I Don’t Know What Day it is

sasha owen longfellow

I don’t know what day it is. I don’t know what day it is because I don’t look at my calendar.  I intentionally avoid the date looming at the top of my phone because whatever day it is will not add any benefit to my life. It only means that tomorrow is closer and I’ll be older and so will you and all the goals we’ve made for ourselves will still be lingering on our shelves for later days like trophies we’ve never won and probably never will. Gathering dust will all our ideas of the lives we had planned for ourselves.

I know that it’s Tuesday and I know that it’s humid. I live in Tokyo and I carry a towel on my bag to wipe the mist of sweat from my brow or my armpits or whatever pocket of skin decided to wet itself. I try to convince myself that living in a virtual bathtub of air will somehow preserve my skin in the same way that I observe the Japanese people around me, forever young. But they know the truth and so do I; I am Caucasian and I am aging.

For eight years I have been dancing between Tokyo and New York with dips and spins in Seoul and Europe. But now this could be the last time, for immigration is not the fool that I perceived. They are on to my tricks, they sense the shame of my worthless soul bringing empty presents to their perfect humanity, the sick and perverse flesh lining the inside of my sequined silver Converse shoes.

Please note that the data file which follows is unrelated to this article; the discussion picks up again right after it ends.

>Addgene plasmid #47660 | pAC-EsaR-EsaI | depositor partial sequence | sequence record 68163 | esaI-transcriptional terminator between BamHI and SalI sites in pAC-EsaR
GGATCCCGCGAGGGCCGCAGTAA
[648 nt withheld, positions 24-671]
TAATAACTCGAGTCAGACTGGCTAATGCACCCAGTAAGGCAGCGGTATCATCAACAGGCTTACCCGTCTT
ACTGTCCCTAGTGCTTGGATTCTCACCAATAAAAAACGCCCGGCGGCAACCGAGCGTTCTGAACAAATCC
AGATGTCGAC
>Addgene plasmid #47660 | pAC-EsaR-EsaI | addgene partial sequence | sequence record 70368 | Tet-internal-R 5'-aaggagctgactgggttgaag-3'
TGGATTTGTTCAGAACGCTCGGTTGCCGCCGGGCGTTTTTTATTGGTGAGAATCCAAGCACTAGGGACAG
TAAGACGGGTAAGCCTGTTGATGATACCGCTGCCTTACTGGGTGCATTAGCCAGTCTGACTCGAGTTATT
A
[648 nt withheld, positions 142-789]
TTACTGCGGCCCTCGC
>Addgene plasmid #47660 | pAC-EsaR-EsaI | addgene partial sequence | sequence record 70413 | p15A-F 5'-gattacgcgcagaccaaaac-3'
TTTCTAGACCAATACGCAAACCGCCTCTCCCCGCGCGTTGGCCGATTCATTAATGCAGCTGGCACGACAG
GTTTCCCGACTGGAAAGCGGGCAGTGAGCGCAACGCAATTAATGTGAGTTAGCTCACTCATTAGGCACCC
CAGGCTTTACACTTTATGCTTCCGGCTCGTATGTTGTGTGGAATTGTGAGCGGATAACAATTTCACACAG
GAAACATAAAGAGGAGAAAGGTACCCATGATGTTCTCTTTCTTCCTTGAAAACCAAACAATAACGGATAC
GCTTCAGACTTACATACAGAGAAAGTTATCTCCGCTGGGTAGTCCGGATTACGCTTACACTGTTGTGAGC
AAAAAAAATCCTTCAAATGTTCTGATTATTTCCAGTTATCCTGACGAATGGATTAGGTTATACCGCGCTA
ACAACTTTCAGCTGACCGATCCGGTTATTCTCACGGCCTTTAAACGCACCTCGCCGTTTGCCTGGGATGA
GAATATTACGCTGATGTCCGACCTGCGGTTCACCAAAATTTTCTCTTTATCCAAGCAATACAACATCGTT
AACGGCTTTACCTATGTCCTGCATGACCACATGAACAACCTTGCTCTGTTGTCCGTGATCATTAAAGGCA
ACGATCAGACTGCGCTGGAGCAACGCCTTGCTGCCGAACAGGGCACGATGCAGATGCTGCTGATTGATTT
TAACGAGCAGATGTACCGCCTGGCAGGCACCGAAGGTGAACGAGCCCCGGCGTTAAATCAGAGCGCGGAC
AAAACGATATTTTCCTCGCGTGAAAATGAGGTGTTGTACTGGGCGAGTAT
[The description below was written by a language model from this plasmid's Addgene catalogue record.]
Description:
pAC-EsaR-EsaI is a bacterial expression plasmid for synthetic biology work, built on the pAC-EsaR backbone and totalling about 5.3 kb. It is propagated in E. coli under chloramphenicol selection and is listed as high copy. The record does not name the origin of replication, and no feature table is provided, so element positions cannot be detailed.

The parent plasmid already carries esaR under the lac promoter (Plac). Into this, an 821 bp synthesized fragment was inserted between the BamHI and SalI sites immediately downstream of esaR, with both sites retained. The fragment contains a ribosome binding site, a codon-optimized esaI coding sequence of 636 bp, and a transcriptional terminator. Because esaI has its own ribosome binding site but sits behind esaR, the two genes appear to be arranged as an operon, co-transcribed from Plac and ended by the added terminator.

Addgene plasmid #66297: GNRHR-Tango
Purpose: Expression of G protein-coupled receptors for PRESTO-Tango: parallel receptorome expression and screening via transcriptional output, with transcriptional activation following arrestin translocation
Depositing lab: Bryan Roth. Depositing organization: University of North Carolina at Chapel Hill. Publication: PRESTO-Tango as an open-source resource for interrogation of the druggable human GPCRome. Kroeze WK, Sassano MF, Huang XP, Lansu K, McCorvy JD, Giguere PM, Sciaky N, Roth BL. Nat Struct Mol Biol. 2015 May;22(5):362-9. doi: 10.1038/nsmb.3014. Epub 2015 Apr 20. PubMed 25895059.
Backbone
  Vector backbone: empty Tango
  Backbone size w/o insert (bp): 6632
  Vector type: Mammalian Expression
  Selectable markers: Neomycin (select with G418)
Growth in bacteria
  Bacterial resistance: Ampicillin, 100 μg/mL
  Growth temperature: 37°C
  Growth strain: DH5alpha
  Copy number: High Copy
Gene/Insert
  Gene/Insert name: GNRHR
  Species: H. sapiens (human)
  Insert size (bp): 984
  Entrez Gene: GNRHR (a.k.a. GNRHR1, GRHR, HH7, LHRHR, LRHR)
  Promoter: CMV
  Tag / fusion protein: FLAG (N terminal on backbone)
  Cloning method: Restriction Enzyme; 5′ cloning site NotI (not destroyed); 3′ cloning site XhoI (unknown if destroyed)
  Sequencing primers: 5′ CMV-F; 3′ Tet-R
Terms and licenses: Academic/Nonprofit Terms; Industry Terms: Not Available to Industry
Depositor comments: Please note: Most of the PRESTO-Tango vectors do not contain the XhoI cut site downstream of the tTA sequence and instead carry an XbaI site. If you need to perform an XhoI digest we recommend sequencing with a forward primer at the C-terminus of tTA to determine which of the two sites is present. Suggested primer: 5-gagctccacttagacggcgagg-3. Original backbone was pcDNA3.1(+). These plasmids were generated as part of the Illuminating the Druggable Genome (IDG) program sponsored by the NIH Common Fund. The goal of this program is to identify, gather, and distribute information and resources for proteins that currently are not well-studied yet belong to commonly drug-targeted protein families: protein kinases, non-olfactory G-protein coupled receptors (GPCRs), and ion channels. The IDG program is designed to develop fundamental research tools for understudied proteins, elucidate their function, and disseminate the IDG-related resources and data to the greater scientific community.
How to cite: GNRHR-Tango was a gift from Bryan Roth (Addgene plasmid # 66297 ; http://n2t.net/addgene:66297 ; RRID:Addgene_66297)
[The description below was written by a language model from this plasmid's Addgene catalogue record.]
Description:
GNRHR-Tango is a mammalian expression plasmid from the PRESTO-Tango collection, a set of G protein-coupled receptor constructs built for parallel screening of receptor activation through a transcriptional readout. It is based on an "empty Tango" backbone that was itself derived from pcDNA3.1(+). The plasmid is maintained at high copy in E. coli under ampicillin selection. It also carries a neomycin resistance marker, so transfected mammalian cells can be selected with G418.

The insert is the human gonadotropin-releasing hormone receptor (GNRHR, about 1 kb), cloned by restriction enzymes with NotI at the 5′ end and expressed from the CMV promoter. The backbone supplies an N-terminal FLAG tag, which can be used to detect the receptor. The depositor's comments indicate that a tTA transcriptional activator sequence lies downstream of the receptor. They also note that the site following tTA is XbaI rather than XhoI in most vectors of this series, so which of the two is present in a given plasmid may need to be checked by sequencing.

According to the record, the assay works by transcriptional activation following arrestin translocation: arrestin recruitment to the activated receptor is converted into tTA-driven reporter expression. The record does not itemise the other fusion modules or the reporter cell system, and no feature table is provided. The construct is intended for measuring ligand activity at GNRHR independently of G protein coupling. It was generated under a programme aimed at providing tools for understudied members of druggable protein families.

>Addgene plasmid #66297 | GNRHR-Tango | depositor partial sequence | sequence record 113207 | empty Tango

Every Japanese girl I come in contact with has a day planner, the surprising tool of our yesterdays that has yet to fade away here, like the video rental stores, which are frequented by all and remain ever popular even in the wealthiest of Tokyo neighborhoods.
These delicate flowers adorn their day planners with stickers and write with character pens that would be the envy of any girl who’s main wardrobe remained centered around  plaid skirts from The Limited Too. They know what day it is and they’ve got plans for every hour of every day. I long to step into the mind of someone with such efficiency, such self worth.
If you wake up late the weather is less oppressive and there are less hours to get in the way before culture dictates alcohol consumption is acceptable. If you wake up late there are less hours in a day to spend hating yourself. Lack of productivity is left to dreams, and if I don’t wear black I can cruise home on my bicycle convincing everyone else that I too have a day planner in my backpack and a place to be and a beautiful systematic life to be living.